Rail union workers are at odds with other members of the freight rail industry over how cross-border rail operations are run at Laredo, Texas.
The Brotherhood of Locomotive Engineers and Trainmen (BLET) wants any post-North American Free Trade Agreement (NAFTA) to include a provision stating that only U.S. citizens should operate freight trains originating from Mexico.
That request is in response to a current NAFTA provision in which only Mexican nationals can operate U.S.-originated trains that have crossed the border into Mexico.
BLET President Dennis R. Pierce said the union has approached the White House and U.S. Trade Representative Robert E. Lighthizer to include such a provision in the next free trade agreement between the U.S., Canada and Mexico, but that the union hasn't received a response.
"This Congress can do what the Administration hasn't – protect the jobs and safety of American workers," Pierce said. "We seek legislation that mirrors the protection Mexican workers enjoy in their country... a law that says, ‘Trains originating in Mexico may only be operated in the United States by crews comprised entirely of citizens or nationals of the United States.'"
Pierce's remarks were directed specifically to freight rail operations occurring at the International Bridge in Laredo, Texas. At the bridge, Kansas City Southern (NYSE: KSU ) and its rail subsidiaries undergo federal safety inspections before moving to the Laredo Yard, which is less than 10 miles away, according to Pierce.
Over a year ago, the union was told that Mexican train crews would be running the rail operations between the bridge and the rail yard, Pierce said. The union fought the operational change unsuccessfully in the courts, and it approached U.S. President Donald Trump on the issue but hasn't received a response, he said.
At the June 20 hearing, Federal Railroad Administration (FRA) Administrator Ron Batory said he didn't have issues with Mexican nationals running the trains for that 10-mile stretch.
"As long as that human being is doing what's he's doing for the train, he's doing his job," Batory said.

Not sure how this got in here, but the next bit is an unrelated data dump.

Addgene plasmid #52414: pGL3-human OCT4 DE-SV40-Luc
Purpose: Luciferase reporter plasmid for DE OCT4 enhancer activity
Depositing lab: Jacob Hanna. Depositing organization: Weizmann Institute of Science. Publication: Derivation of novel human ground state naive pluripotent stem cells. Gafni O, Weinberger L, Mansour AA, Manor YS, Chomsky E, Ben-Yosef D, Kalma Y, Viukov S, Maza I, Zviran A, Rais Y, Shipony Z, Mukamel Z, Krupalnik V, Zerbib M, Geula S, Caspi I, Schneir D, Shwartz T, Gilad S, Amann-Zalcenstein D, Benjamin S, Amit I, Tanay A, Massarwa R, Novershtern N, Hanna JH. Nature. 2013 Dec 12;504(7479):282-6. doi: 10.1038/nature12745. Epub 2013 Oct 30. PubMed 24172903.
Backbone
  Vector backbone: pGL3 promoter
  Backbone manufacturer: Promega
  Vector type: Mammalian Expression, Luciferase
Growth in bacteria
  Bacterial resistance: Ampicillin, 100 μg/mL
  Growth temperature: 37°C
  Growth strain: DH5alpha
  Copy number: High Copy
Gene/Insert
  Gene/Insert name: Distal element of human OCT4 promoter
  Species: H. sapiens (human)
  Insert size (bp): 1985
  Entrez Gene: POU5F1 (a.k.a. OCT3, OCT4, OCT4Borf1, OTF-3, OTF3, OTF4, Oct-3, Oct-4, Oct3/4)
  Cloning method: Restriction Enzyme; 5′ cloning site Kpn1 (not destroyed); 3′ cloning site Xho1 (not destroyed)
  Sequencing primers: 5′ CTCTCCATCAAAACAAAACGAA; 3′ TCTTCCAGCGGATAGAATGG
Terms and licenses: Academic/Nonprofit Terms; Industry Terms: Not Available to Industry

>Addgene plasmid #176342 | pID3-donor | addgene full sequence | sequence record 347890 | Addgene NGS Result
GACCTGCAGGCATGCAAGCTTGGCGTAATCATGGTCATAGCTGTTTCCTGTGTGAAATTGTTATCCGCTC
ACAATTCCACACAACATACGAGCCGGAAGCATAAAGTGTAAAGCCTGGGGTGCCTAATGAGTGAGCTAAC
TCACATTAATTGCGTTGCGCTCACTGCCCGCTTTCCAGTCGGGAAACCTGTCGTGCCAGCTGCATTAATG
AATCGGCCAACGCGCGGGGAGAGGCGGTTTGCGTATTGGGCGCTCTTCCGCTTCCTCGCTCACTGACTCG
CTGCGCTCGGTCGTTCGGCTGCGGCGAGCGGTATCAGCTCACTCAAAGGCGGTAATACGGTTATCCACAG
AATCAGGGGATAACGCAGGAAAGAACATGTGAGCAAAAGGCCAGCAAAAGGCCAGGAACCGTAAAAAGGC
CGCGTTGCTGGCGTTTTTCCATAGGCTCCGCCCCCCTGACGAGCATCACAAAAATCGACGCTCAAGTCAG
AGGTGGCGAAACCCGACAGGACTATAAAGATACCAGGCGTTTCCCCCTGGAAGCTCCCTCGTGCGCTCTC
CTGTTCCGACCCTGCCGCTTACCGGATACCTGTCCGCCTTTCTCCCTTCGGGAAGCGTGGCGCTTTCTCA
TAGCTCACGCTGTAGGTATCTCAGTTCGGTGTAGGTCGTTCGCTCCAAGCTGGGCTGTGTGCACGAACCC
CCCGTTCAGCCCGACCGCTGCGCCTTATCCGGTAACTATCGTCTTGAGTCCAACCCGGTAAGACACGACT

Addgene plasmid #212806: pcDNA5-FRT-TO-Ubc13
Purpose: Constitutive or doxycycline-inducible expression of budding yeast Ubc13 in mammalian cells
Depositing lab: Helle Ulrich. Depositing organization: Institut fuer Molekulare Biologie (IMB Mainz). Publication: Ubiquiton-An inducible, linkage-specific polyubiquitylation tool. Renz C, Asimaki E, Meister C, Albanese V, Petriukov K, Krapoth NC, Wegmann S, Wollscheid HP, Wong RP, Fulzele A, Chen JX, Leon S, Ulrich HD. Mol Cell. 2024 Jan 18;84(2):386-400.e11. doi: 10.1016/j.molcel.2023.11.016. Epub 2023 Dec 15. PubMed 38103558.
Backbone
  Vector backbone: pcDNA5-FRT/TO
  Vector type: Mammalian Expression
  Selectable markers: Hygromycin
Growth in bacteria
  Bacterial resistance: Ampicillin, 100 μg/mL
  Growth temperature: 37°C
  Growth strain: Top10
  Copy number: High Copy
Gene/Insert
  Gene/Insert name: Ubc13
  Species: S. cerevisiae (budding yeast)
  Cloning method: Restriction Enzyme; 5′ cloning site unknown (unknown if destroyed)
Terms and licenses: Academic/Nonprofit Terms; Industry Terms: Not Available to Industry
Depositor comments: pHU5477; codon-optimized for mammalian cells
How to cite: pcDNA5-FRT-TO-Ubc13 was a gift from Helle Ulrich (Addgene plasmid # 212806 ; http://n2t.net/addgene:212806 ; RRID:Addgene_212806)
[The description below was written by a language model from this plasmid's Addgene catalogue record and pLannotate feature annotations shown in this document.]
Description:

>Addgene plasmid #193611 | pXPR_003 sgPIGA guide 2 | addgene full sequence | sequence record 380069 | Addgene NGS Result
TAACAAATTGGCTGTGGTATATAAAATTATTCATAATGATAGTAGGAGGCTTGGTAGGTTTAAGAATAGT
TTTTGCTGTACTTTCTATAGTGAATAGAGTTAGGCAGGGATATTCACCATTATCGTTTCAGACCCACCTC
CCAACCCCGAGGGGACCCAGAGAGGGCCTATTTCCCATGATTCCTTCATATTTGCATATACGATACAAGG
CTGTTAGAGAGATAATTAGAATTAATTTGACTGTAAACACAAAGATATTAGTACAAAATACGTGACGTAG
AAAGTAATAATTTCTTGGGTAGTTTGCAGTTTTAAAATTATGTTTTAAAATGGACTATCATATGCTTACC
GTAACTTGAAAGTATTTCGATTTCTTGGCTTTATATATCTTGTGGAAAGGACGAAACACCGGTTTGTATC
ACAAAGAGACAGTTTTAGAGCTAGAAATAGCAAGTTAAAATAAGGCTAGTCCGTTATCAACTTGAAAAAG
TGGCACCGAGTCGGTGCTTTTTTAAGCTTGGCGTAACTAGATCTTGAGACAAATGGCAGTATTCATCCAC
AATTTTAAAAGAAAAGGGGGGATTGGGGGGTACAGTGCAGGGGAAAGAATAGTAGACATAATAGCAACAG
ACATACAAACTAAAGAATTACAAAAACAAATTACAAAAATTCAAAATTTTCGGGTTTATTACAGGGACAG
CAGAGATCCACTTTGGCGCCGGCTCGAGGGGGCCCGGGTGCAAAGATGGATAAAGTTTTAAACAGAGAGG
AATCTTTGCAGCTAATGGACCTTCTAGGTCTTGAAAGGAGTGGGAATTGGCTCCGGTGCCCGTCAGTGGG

Ian Jefferies of the Association of American Railroads said at the June 20 hearing that the Mexican crew members are vetted by the U.S. Department of Homeland Security and that the local community has been supportive of the change because it has increased train velocity.
Pierce countered in written testimony that the reasons there have previously been delays at the bridge was not because of the change of crews but because the U.S. border control needs to inspect the train for contraband and human trafficking.
"For purposes of American railroad safety law – and specifically under FRA regulations governing certification of locomotive engineers and conductors – the only foreign nationals authorized to serve as a crewmember where certification is required are Canadians," Pierce said. "Nevertheless, it is an absolute certainty that, at some point during this hearing, there will be a Mexican crew running a train somewhere between Laredo Yard and the International Bridge."
KSU told FreightWaves last week that it worked extensively with the U.S. Customs and Border Protection (CBP) to ensure that the Mexican crews have met CBP's travel and work documentation requirements, including a Mexican passport, a current U.S. visa and an account with the CBP's trusted travel program.
The CBP and KSU also deploy technology such as radio-frequency identification and video cameras to monitor rail operations and check train crews' identification, KSU said.
The company has said previously that international crews have made the processing of trains more efficient, with savings of up to 20 minutes per train at an average of six to eight trains per day.
"Long-term initiatives including the Sanchez Yard expansion, international crews and customs process improvements are providing the extended benefit of adding additional capacity at the Laredo Gateway," KSU chief operating officer Jeff Songer said during his company's first quarter earnings call on April 17. He said cross-border volume was up 13 percent between the first quarters of 2018 and 2019 and 25 percent higher from the first quarter of 2017.
Meanwhile, the Port of Laredo recently and briefly beat the Port of Los Angeles at having the highest cargo volume and container volume among all U.S. airports, seaports and border crossings. The Port of Laredo garnered that top spot in March, according to data from the U.S. Census.